Albert Pujols comes through for Angels in 4-3 win over Padres

After Padres walk Mike Trout, Albert Pujols hits a walk-off single to give Angels a 4-3 victory

The stoicism that cloaks Albert Pujols during a game had vanished, at least for the moment. This was a game-winning moment, a walk-off moment, and Pujols let the world share in his enjoyment.

He smiled, broadly. And he stared into the dugout of the team he had just beaten.

"Just part of the game, man," Pujols said later, his emotions back in check. "Exciting moment."

That it was, the walk-off single that gave the Angels a 4-3 victory over the San Diego Padres on Monday. But there was the back story too: the Padres intentionally walked Mike Trout to get to Pujols.

"It's not rocket science," Pujols said. "If I was the manager, I would have done the same thing."

That does not diminish the pride Pujols takes in his game, and the reputation he has earned as a Hall of Famer in waiting, and one of the greatest hitters in baseball history. Trout is 23, and yet the Padres decided the mighty Pujols would be the easier out.

Pujols insisted he was not offended.

"It doesn't make any sense to let the best player on the team beat you," Pujols said.

This has been a trying season for Pujols. The Angels desperately need his production, with Howie Kendrick and Josh Hamilton subtracted from last season's lineup.

Pujols, the three-time most valuable player, is batting .228 overall, .176 with men in scoring position.

"He's hit some balls hard," Angels Manager Mike Scioscia said. "You look at his average; it's not what you expect to see from Albert. His bat speed and everything is good.

"He'll be fine. He's Albert. He's going to find it and get it done."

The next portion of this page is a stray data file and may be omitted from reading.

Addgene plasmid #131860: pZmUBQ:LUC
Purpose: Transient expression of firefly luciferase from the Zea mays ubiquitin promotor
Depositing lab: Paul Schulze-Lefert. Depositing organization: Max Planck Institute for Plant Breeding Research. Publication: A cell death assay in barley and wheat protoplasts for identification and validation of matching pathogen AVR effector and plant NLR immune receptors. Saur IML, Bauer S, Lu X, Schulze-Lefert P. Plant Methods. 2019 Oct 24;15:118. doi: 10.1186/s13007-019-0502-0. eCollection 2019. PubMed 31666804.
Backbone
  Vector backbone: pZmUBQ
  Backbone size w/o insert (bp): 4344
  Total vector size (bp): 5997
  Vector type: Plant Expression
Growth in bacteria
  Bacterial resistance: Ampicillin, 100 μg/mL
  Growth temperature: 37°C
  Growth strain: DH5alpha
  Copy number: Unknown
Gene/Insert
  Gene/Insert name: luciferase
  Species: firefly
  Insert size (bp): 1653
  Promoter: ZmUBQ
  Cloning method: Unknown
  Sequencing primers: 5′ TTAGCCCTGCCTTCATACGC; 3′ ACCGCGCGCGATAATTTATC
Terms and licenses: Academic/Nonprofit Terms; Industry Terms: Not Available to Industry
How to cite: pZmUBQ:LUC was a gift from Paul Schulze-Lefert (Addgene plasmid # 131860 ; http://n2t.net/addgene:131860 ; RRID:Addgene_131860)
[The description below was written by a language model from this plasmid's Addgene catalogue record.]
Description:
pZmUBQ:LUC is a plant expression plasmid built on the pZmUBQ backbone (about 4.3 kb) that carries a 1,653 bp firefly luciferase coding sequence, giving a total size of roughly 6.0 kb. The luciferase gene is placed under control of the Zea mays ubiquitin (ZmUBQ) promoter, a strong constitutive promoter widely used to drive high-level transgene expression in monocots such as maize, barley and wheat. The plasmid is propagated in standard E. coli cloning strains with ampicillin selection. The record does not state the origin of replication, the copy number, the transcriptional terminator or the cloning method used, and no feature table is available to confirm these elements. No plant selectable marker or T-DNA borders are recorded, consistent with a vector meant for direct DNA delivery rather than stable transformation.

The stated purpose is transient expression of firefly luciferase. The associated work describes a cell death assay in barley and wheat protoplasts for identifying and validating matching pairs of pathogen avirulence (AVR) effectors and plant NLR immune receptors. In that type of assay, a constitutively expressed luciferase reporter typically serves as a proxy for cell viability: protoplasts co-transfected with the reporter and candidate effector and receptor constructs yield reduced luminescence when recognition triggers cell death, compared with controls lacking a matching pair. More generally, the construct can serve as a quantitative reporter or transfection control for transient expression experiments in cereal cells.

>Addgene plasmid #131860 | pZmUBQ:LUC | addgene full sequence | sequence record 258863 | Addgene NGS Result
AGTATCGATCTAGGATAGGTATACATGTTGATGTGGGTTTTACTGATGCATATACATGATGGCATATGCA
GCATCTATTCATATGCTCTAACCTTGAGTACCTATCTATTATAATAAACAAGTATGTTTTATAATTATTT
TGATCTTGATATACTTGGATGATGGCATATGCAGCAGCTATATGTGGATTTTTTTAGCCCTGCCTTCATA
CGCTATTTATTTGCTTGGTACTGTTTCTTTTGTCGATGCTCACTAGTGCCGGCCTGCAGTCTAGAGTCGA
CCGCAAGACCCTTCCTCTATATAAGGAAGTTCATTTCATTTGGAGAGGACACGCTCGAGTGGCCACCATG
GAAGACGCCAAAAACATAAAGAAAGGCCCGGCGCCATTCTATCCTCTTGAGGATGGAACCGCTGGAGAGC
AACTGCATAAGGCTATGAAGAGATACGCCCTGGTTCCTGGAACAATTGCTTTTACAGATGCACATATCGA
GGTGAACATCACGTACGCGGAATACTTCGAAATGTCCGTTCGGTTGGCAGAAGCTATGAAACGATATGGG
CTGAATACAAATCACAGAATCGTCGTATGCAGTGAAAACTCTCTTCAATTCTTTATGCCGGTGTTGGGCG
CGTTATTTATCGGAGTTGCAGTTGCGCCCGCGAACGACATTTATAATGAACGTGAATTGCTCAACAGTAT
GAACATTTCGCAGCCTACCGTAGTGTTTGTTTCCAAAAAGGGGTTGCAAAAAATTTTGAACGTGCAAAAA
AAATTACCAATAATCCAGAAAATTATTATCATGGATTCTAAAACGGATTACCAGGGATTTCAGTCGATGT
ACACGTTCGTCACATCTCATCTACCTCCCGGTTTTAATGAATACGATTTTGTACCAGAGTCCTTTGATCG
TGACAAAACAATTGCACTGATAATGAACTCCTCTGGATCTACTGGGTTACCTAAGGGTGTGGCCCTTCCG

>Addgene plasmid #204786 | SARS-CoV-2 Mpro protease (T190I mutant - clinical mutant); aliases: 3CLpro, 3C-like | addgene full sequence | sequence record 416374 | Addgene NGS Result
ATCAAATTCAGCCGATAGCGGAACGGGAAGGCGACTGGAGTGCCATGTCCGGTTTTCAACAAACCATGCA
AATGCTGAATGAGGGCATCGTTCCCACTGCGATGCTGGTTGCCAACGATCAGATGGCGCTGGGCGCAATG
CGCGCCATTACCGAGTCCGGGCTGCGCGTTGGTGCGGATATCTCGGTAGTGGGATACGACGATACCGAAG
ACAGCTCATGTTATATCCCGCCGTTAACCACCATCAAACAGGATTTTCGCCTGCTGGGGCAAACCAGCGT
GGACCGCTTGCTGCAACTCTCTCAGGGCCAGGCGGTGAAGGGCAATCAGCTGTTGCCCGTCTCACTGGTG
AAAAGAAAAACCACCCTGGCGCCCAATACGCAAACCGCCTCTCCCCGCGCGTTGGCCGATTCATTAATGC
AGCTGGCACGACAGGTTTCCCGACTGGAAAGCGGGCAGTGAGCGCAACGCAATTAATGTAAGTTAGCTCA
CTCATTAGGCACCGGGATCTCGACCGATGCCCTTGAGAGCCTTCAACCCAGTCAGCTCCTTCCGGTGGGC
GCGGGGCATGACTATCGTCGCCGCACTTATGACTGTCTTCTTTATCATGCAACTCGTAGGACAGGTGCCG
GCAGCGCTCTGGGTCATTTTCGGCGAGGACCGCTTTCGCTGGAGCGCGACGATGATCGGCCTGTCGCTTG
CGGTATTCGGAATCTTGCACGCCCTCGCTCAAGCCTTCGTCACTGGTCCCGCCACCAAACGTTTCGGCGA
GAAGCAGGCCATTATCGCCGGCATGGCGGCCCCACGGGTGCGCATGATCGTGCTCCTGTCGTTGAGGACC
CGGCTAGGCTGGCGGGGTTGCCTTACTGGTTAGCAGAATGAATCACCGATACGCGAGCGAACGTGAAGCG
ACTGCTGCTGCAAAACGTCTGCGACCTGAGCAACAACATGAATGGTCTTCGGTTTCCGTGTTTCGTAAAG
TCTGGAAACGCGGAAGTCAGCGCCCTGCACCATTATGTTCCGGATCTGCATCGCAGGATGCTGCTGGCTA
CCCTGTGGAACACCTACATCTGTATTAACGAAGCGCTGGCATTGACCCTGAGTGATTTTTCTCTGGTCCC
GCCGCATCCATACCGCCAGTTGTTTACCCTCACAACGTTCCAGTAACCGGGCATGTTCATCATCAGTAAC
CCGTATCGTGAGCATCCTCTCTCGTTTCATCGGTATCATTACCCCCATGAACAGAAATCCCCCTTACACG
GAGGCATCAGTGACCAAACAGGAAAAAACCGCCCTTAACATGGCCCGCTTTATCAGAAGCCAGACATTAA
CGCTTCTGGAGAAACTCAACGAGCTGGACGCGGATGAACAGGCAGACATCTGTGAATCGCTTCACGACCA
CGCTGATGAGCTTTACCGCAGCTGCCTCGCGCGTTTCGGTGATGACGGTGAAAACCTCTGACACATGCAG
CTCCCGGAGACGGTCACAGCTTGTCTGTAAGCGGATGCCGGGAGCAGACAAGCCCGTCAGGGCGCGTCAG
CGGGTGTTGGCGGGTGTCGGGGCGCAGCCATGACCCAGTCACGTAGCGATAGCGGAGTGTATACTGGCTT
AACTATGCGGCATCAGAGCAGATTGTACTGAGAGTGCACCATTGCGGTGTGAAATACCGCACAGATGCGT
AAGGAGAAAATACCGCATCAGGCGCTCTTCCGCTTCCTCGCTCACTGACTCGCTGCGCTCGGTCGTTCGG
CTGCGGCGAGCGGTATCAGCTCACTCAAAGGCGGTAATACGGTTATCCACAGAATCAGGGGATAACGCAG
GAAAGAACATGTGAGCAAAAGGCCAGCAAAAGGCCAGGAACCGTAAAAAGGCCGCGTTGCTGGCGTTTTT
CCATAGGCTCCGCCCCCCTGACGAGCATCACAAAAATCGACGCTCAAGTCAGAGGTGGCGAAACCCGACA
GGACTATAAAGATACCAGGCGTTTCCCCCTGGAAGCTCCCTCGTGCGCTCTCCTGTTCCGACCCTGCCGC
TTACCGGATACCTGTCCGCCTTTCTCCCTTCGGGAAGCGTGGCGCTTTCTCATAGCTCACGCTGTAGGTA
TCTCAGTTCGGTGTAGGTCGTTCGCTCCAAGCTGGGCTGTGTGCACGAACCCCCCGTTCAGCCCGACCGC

The happy ending obscured the second guessing. The Angels had a 3-0 lead in the seventh inning, and they blew it.

Jered Weaver had the shutout working, a three-run lead and a guy batting below the Mendoza Line due up. One more out was all Weaver would need to get through seven innings, with setup man Joe Smith in line for the eighth inning and closer Huston Street in line for the ninth.

Scioscia had seen enough. He yanked Weaver in favor of Jose Alvarez. He faced three batters. Three runs scored.

Scioscia said he wanted to give Alvarez some margin for error and preferred the next couple matchups against Alvarez to those against Weaver.

"Obviously, it didn't work out," Scioscia said.

"It didn't work out, but we won," Weaver said. "That's all that matters."

Weaver pitched brilliantly, mixing a fastball that did not hit 90 mph with a curve that did not hit 70 mph.

Weaver, who faced 26 batters, was charged with one run. Alvarez, who faced three batters, was charged with two runs. Weaver has a 1.50 earned-run average in his last four starts.

As the Angels batted in the bottom of the ninth, with the score tied, 3-3, Padres Manager Bud Black opted for Kevin Quackenbush rather than closer Craig Kimbrel. If Quackenbush could get the bottom three batters out, the Padres could save Kimbrel for the 10th inning.

But, with one out, Marc Krauss walked and Johnny Giavotella singled. The Padres would not use Kimbrel to start the inning with the score tied, but now they would use him with two on, one out and the score tied.

Erick Aybar struck out, with Trout to follow.

"I was ready to hit," Trout said. "I thought they were going to pitch to me."

They walked him, loading the bases for Pujols, whose broken-bat single won the game.

"He's been there, done that," Trout said. "He's a machine."